West News Wire: Areej al Sadhan, who says her jailed brother has been tortured in Saudi Arabia is urging Newcastle United fans to remember the state’s “victims” at games.
A consortium backed by Saudi Arabia’s Public Investment Fund (PIF) has bought the club. The Premier League said the new owners were separate from the state.
Areej Al-Sadhan, whose brother Abdulrahman was jailed for 20 years for critical tweets, said the £305m deal was an attempt to “whitewash” abuses.
Ms Al-Sadhan, who lives in San Francisco, said her aid worker brother was “kidnapped” from his office at the Red Cross in Riyadh in March 2018 and “forcibly disappeared”.
She said he was held without charge and “brutally tortured” for three years before being brought to a “sham trial” where he was convicted of “vague” and “ambiguous” charges related to use of a Twitter account.
She said he was sentenced to 20 years in jail followed by a 20-year travel ban which “is basically 40 years in prison”.
Her brother appealed but two days before the Newcastle United takeover was announced, a court rejected his case, Ms Al-Sadhan said.
She said she believed one reason for his lengthy incarceration and a refusal by officials to let him speak to or see his family is the existence of torture marks and “permanent damage” to his body which authorities “are desperately trying to hide”.
“It is a heart-breaking situation we are having to deal with but my brother is one case of many [in Saudi Arabia],” she told the BBC.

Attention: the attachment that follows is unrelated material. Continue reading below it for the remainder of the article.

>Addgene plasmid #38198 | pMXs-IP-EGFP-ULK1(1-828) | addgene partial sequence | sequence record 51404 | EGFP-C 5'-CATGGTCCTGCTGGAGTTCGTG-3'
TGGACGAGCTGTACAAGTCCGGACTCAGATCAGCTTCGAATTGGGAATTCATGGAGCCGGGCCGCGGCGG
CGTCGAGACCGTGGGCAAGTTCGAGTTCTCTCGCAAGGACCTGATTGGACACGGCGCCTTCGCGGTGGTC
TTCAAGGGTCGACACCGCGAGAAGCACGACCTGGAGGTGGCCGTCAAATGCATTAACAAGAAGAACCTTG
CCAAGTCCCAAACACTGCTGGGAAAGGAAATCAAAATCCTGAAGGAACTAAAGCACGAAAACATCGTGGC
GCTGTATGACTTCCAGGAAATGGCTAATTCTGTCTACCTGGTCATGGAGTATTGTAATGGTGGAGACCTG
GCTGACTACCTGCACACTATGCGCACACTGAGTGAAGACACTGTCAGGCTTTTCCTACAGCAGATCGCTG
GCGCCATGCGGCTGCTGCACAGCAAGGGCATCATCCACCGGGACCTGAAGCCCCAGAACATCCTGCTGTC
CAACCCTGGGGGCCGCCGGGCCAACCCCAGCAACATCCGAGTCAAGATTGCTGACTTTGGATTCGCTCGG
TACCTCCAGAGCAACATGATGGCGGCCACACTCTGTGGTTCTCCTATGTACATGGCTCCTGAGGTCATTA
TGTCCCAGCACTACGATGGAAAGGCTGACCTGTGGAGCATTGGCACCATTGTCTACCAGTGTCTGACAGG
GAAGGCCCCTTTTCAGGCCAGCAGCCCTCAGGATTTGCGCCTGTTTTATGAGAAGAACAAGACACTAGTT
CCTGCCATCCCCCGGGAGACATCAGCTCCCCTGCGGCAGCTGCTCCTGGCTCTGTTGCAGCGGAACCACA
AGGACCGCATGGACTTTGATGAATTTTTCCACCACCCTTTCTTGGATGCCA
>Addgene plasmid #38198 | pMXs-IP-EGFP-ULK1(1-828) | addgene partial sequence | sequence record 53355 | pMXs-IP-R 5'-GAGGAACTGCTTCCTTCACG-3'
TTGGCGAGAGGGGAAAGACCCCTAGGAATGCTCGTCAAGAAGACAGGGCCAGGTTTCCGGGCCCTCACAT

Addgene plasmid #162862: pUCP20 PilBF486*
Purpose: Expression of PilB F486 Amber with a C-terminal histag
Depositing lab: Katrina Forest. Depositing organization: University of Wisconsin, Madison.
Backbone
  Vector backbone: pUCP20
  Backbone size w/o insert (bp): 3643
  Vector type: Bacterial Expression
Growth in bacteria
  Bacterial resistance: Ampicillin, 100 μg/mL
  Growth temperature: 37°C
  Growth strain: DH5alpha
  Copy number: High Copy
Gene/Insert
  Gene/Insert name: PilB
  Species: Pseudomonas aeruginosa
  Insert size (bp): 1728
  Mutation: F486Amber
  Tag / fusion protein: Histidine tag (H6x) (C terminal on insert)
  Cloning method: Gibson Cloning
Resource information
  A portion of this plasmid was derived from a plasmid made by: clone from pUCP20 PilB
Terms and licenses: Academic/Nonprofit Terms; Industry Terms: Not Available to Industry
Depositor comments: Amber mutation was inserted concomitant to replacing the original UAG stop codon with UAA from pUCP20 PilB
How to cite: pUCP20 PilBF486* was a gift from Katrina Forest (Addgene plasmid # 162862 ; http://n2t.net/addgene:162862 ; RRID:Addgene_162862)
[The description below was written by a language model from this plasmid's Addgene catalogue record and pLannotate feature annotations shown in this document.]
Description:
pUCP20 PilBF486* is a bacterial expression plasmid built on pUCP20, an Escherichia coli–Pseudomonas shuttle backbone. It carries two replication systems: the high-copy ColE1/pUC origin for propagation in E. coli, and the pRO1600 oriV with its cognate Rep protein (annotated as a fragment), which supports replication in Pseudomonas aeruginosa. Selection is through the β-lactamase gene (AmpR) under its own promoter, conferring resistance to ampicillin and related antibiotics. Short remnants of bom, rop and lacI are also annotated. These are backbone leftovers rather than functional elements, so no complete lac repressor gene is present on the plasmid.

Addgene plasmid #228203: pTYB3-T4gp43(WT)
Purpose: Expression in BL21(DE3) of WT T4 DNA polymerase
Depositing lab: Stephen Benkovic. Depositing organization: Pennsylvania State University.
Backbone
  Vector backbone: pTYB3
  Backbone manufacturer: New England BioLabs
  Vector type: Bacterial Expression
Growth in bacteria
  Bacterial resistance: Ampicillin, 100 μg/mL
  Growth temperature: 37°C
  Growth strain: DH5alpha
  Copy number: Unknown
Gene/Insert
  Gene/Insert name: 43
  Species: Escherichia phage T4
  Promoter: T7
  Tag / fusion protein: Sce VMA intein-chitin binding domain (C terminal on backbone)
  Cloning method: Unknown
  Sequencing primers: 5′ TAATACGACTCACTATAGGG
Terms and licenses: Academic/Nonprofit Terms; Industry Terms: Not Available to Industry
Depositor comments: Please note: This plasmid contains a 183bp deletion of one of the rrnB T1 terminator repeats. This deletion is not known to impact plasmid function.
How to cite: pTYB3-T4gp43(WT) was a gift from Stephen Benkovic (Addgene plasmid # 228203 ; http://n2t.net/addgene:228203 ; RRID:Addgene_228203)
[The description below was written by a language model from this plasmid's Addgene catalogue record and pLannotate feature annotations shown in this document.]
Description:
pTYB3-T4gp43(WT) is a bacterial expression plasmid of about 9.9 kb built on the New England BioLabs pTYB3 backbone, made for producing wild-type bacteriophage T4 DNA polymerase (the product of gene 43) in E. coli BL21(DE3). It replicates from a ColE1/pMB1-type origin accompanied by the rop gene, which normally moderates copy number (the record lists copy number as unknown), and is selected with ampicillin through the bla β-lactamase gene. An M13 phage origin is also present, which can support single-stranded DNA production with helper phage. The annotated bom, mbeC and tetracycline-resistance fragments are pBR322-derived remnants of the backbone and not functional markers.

Ms Al-Sadhan said there was no separation between the state “controlled” by Crown Prince Mohammed bin Salman and the PIF, of which he is listed as chairman.
She said the announcement of the takeover of a “respectful football club”, which took place in the same week as the third anniversary of murder of journalist Jamal Khashoggi, was “clearly intended to distract the public” from “major abuses” by the Saudi state.
“This is intended for whitewashing,” she said of the deal, adding: “What [the Crown Prince] cares about is reshaping his image and gaining an international platform to basically legitimise himself and his abuses.”
She said she could understand the excitement of fans at the takeover, which has made Newcastle one of the world’s richest clubs and has supporters hoping for success like that brought by big-money takeovers of Manchester City and Chelsea.
“I can totally understand being a fan of a respectful club like that, sometimes you cannot look the other side and you want to enjoy the moment,” she said, adding: “But please keep in mind the thousands of victims out there who are suffering as a result of this brutal murderous leader we have.
“There are so many reports out there from reputable human rights organisations that really shares some gruesome details of the abuse that is happening.”
Ms Al-Sadhan said she hoped the takeover and the response of fans could put pressure on Saudi Arabia to change
“I would really hope to see the fans holding Khashoggi’s pictures and the other victims’ pictures during [matches] to remind about the human rights abuses and call for improvement,” she said.
“I really hope the takeover will bring more attention to human rights abuses and push for real change in Saudi Arabia.”
Following the takeover, Amanda Staveley, who led the consortium and now is Newcastle director, told the BBC her firm PCP Capital took concerns over Saudi Arabia’s human rights record “very seriously” but reiterated their partner was “not that Saudi state, it’s PIF”.
When asked if this was a case of “sportswashing” by Saudi Arabia, she said: “No, not at all, this is very much about the PIF’s investment into a fantastic football team and we look forward to growing the club.”